Persimmon’s share price has dropped heavily over the last 12 months amid the cost of living crisis, as reflected in last week’s trading update, but it rose 7% last week on hopes conditions might ease. The housebuilder was also boosted after the approval for a new development, while also launching schemes to help attract buyers.

The Persimmon [PSN] share price has been on anything but a solid footing over the last 12 months, but amid the pervading economic doom and gloom reflected in last week’s trading update, the FTSE 100-listed stock received a welcome boost after the approval for a new development in Tewkesbury.

The housebuilder has also launched schemes to help both new and existing homeowners, including a mortgage-free offer, as it bids to counter the tightening squeeze on first-time buyers, as soaring inflation, interest-rate hikes, and mortgage-rate rises through last year helped fuel the cost of living crisis.

The company remains optimistic on its long-term prospects, but acknowledged the current difficult conditions in last week’s trading update, following a downbeat performance update in November, with forward sales and prices feeling the pinch.

How's the Persimmon share price been performing?

After the housebuilder’s 8 November trading update prompted an intraday slide of 9.30% – before the shares closed down 5.22% on the day at 1,254p – Persimmon stock has since rebounded, climbing 16.74% over the last month, and 6.87% last week to 1,416p, as hopes rise that inflation will ease, and mortgage rates will fall.

Housebuilders, including Persimmon, also got a boost in December after the UK government extended its mortgage guarantee programme – which offers guarantees to lenders so they can provide 95% mortgages on properties worth £600,000 – by a year.

Persimmon shares have moved 27.17% above the 52-week low of 1,113.50p set on 12 October last year, but remain significantly lower year-on-year. The stock has plunged 45.07% over the last 12 months, and is down 57.11% from the 20 January 2022 52-week high at 2,596p.

Pressure intensifies on Persimmon

The housebuilder completed 14,868 new homes in 2022, which came in at the top end of its guidance, and was up 2% versus 2021. The average selling price also rose, by 5% to £248,600.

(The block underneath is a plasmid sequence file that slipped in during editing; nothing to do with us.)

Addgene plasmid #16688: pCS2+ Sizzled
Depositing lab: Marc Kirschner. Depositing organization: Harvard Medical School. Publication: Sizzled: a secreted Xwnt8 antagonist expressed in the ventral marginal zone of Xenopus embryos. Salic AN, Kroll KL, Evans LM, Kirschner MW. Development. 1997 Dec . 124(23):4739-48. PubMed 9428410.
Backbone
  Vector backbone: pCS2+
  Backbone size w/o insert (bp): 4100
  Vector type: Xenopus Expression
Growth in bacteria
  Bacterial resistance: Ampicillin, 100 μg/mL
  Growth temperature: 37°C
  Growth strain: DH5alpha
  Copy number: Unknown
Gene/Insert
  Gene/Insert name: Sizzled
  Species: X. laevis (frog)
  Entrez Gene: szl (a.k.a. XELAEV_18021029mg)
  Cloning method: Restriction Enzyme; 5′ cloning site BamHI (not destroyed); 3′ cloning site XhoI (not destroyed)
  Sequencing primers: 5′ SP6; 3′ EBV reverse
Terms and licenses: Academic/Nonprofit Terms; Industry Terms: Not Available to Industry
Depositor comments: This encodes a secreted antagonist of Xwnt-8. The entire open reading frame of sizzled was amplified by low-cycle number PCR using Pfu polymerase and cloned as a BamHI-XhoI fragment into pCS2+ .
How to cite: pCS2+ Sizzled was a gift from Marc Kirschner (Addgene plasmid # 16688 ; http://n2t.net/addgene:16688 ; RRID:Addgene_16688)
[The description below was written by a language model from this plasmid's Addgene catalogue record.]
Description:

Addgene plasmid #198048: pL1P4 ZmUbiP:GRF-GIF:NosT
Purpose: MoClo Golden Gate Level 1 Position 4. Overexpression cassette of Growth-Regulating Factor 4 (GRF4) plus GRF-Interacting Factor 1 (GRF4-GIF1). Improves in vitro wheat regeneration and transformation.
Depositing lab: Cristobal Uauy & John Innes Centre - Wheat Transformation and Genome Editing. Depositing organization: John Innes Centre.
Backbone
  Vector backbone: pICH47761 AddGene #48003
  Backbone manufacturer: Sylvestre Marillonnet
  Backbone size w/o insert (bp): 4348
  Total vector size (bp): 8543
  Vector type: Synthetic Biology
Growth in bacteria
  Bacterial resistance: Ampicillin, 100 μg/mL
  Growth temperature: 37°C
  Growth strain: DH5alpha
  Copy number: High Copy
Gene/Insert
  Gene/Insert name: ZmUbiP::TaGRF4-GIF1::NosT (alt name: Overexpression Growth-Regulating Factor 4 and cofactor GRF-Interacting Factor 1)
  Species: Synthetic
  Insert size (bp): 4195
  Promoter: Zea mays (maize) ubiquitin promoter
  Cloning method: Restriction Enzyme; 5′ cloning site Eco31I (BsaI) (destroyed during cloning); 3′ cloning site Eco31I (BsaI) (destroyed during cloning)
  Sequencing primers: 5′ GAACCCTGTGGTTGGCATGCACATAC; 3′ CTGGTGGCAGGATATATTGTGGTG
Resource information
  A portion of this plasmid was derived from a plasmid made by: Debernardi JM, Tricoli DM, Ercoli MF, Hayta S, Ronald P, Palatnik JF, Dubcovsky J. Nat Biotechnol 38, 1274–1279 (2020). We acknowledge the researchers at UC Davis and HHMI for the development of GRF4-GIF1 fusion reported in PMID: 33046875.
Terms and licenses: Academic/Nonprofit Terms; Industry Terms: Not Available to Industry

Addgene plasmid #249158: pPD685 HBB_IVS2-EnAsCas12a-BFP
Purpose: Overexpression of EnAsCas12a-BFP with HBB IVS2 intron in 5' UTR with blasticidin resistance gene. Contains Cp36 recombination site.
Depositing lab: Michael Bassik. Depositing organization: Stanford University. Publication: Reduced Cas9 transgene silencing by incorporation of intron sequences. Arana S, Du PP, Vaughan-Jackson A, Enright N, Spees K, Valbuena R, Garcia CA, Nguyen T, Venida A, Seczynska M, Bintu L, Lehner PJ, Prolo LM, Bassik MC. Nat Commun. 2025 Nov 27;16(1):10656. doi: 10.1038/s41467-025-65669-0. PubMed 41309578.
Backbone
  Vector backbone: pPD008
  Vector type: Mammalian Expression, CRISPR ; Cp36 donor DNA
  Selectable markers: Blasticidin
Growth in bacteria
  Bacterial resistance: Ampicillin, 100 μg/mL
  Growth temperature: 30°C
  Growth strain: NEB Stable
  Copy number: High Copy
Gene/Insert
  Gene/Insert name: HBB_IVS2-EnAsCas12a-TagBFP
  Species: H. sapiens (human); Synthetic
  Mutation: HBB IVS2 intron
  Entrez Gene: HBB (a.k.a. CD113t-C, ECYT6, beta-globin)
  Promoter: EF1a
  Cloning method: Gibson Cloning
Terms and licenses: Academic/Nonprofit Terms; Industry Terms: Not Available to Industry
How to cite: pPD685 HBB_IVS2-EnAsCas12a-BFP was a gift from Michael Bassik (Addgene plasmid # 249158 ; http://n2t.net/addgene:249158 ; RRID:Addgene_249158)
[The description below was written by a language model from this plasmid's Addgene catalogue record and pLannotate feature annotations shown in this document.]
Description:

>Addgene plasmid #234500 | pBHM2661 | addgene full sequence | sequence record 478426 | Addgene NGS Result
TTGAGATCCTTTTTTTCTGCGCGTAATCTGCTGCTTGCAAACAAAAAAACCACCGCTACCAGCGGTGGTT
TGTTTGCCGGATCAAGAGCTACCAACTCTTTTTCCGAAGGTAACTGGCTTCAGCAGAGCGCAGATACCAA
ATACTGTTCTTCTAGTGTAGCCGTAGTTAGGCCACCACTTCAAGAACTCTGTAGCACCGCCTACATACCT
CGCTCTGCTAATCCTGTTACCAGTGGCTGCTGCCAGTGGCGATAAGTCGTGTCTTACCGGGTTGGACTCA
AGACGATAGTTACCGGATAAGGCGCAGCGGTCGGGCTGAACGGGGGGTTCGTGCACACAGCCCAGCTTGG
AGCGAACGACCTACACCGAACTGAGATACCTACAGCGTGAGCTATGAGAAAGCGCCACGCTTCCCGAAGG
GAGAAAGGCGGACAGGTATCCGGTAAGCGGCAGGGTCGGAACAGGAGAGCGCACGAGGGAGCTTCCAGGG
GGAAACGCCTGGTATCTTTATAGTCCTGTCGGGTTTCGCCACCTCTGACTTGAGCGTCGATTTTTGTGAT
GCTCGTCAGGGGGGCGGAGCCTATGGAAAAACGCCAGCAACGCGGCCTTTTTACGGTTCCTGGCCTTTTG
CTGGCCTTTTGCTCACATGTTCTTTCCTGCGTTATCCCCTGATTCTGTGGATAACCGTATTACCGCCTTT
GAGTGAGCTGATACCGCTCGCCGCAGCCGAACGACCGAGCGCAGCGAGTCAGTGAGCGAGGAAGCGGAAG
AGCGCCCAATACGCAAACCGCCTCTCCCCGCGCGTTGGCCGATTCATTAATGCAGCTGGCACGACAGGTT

On the flip side, CEO Dean Finch acknowledged the “change in market conditions gathered pace in the fourth quarter and is reflected in the reduction in our recent weekly sales rates and a lower forward sales position”.

Overall, private net sales per outlet per week was 0.69 for 2022, versus 0.83 a year earlier; however in Q4 this fell to 0.30 (versus 0.77), and sunk to just 0.19 in the last seven weeks against 0.61 in 2021. Finch however, remains bullish on the longer-term prospects, saying "Persimmon is well placed to navigate this challenging short-term backdrop … [and] the longer-term demand for new homes remains strong.”

Despite painting a weak demand outlook for the rest of 2023, CMC Markets analyst Michael Hewson says “it could be argued that a lot of negative news is already priced in, with falling US inflation numbers pointing to optimism that some of the worst-case scenarios might be avoided”. The news helped Persimmon shares rise to the top of the FTSE 100 leaderboard on Thursday last week.

Persimmon aims to entice buyers after securing new development

Persimmon has secured the green light for a new development in Fiddington, near Tewkesbury, reports insidermedia.com, which includes apartments, terraced, semi-detached and detached new homes.

The housebuilder has also unveiled a scheme in the south-west region, designed to help customers with the affordability of a new home. Persimmon will cover up to 10 months’ mortgage payments for buyers who reserve a new Persimmon home by 31 January. With half of all Persimmon customers being first-time buyers, the company will be hoping for a boost from the initiative.

A separate offer aims to support those looking to sell their existing property, with a 105% part-exchange scheme, meaning customers can save money on fees and benefit from an extra 5% on their valuation.

What’s the analyst view on Persimmon stock?

The current tough economic conditions are likely to add to the pressure on profit and sales, and may hit dividend payouts. As Russ Mould at AJ Bell says, “a hefty cut can’t be ruled out as Persimmon looks to cut its cloth to fit more straitened circumstances”.

Quilter Cheviot analyst, Oliver Creasey, pinpointed the difficult environment faced by housebuilders as consumers battle the cost of living crisis, saying last week that “demand, or more specifically affordability, appears to have fallen off a cliff”. There is a ray of light though, according to Creasey, who added that “mortgage pricing and availability appears to be improving slightly”.

Among the 14 analysts offering 12-month price targets on Persimmon, the median target is 1,380.00p, with a high estimate at 1,650.00p, and a low estimate of 1,117.00p. The median estimate represents a possible downside of 2.54% compared with Friday’s close at 1,416.00p. Analysts polled by the Financial Times on 12 January are split on their outlook for Persimmon shares, with one ‘buy’, four ‘outperform’, 10 ‘hold’, one ‘underperform’, and no ‘sell' recommendations. Overall, analysts rate the stock a consensus ‘hold’.